This article was written by Ebuka Obi-Uchendu, an on air personality, events compere and Intellectual Property, Entertainment and Communications Lawyer and featured on the front page of YNaija.
Dear Princess Stella Oduah,
Immediately I walked out of the immigration point into the baggage claim area, the stench hit me. For all I cared, I might as well have been standing right inside a giant diaper while I got peed on! I honestly do not remember the last time I smelt urine so bad. The smell seemed just a little more pungent everywhere I walked to. I decided to suck it up and stop being an ‘aje butter’; consoling that it would be over soon as our luggage arrived.
One minute became 10; and 10 became 40 and there was no sign of anybody’s luggage attempting to roll out. People were starting to get apprehensive: asking anyone who looked like they had answers, for the whereabouts of our luggage. All we kept getting in reply was: “It’s coming. Just exercise patience.”
As the hour mark approached, it became obvious that patience had burnt enough calories and could not be exercised anymore. Where the hell were our bags?
Suddenly, people started running out the front door of the terminal with their trolleys. I asked where everyone was headed and one of my fellow passengers said that our bags were at the baggage claim hall at the other end of the airport. It seemed strange at first that our luggage would be sent elsewhere when everyone knew where we had landed, but I tried to contain my shock and nicely ran along.
As we walked into the second baggage claim area, the sight that greeted us was next to heart breaking. Bags were all over the floor, boxes had been thrown off the baggage tracks and just a few were still left on the tracks that had stopped moving. Chaos ensued as people started running round trying to identify their bags. A few people found theirs but a lot of us did not. At first, I thought they had been stolen with nobody there to claim them for over an hour. But the number of people who had not seen theirs made me assume that not all the bags were out. Yes, I was stuck with assuming since there was no single official there to let us know what was really going on. Those of us still without bags were in the majority, so we just stood around the tracks hoping our luggage would come out at some point.
Some 10 minutes later, the tracks jerked a little and started moving. People, half soaked in sweat at this point, managed to crack little smiles as the first bag rolled out, and people began to pick up. It seemed like the worst was over and we were about to finally leave the airport after spending what could easily be the flight time between Lagos and Dakar. But we were wrong. It must have been just over 5 minutes after the luggage started coming out, that salt was added to injury.
The hall suddenly went dark, and silent, and the tracks stopped moving. PHCN had decided that the international airport had enjoyed enough power for one day. A male voice shouted: “NEPA says welcome to Nigeria” and general laughter followed.
But someone was not laughing. A Caucasian lady, who I later found out was in Nigeria for the first time, was sobbing right behind me. She held on to her little boy with her right hand as she tried to make the sound of her crying a little less audible with her left. I looked back at her, and she caught my eyes and tried to look away. Then I asked if she was okay.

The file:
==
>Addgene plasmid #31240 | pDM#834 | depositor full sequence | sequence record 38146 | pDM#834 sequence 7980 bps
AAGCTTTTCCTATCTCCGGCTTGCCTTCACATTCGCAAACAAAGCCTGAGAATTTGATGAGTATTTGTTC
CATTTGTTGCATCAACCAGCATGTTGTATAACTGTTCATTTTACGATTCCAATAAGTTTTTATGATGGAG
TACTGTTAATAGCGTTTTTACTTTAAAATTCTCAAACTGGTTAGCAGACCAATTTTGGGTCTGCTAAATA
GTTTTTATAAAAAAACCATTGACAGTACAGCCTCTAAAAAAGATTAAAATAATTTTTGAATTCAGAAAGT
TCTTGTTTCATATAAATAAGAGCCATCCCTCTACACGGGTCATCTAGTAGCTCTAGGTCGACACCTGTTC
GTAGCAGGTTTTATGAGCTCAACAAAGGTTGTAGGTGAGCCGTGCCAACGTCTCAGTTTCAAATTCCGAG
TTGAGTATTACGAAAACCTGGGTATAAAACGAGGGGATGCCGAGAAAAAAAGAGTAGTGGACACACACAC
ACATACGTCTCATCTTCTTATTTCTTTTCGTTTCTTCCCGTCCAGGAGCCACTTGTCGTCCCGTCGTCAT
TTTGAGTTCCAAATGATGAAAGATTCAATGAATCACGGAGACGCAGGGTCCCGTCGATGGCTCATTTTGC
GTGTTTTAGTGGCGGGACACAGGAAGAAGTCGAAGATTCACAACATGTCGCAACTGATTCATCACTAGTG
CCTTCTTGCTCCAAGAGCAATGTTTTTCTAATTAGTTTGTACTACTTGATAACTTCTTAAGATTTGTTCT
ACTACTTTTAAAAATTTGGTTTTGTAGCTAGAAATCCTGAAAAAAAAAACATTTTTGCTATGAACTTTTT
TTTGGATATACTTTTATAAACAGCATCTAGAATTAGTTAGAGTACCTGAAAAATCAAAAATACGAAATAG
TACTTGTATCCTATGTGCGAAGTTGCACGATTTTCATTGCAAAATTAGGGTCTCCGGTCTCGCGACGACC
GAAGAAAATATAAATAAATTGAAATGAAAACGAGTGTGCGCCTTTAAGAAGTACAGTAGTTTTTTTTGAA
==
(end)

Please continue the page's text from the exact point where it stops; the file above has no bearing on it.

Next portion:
She did not answer immediately. She reached for her handbag and got out a face towel and dabbed on her teary eyes. Then she said with a forced smile; “Yes I am fine. I’m just a little overwhelmed by everything.” As simple as those words were, they turned out to be the saddest part of my arrival ordeal. Here was a first timer in Nigeria, who had probably come into the country after being told tales of woe about how unsafe the country is. Still, she decided to come for whatever reason and in just over 2 hours of being in the country, she had already had enough.
I lied and told her that this was unusual even for me as a Nigerian, since I had not witnessed this sort of drama before. I promised her that she would be fine. As we were talking, power was restored and the many Nigerians, who had not been to the country in a while, took a lot of joy in shouting “Up NEPA”. Thankfully, her luggage came out before mine and she seemed just a little relaxed again as she waved me goodbye.
Living the above experience at the Murtala Mohammed International Airport, Lagos and then hearing that the aviation minister thinks upper class tickets are too high, leaves me confused. For most other Nigerians, my airport story is a relatable story for air travelers in Nigeria. Expensive business and first class tickets are not the priority. Add to that the fact that the airport’s IT system recently shut down, leaving passengers unable to check in simply because Maevis’ contract was terminated without a proper backup plan.
Threats should be issued to the airport management who have let the rot to continue, not international airlines who have a right to fix prices based on demand. It would be nice for once to see that our government is more concerned with Nigerians, and not how they are perceived internationally.
Some bragging rights are better earned when there’s actually something to brag about; else they just become noise. These unending threats from the aviation minister are starting to sound like just noise.
Princess Stella Oduah-Ogiemwonyi is the Nigerian Minister of Aviation. She was confirmed to the post and sworn in on the 2nd of July 2011 and was deployed to the Ministry of Aviation on the 4th of July, 2011. She was also active in the political campaign of Goodluck Jonathan, the current President of Nigeria; where she served as his campaign’s Director of Administration and Finance.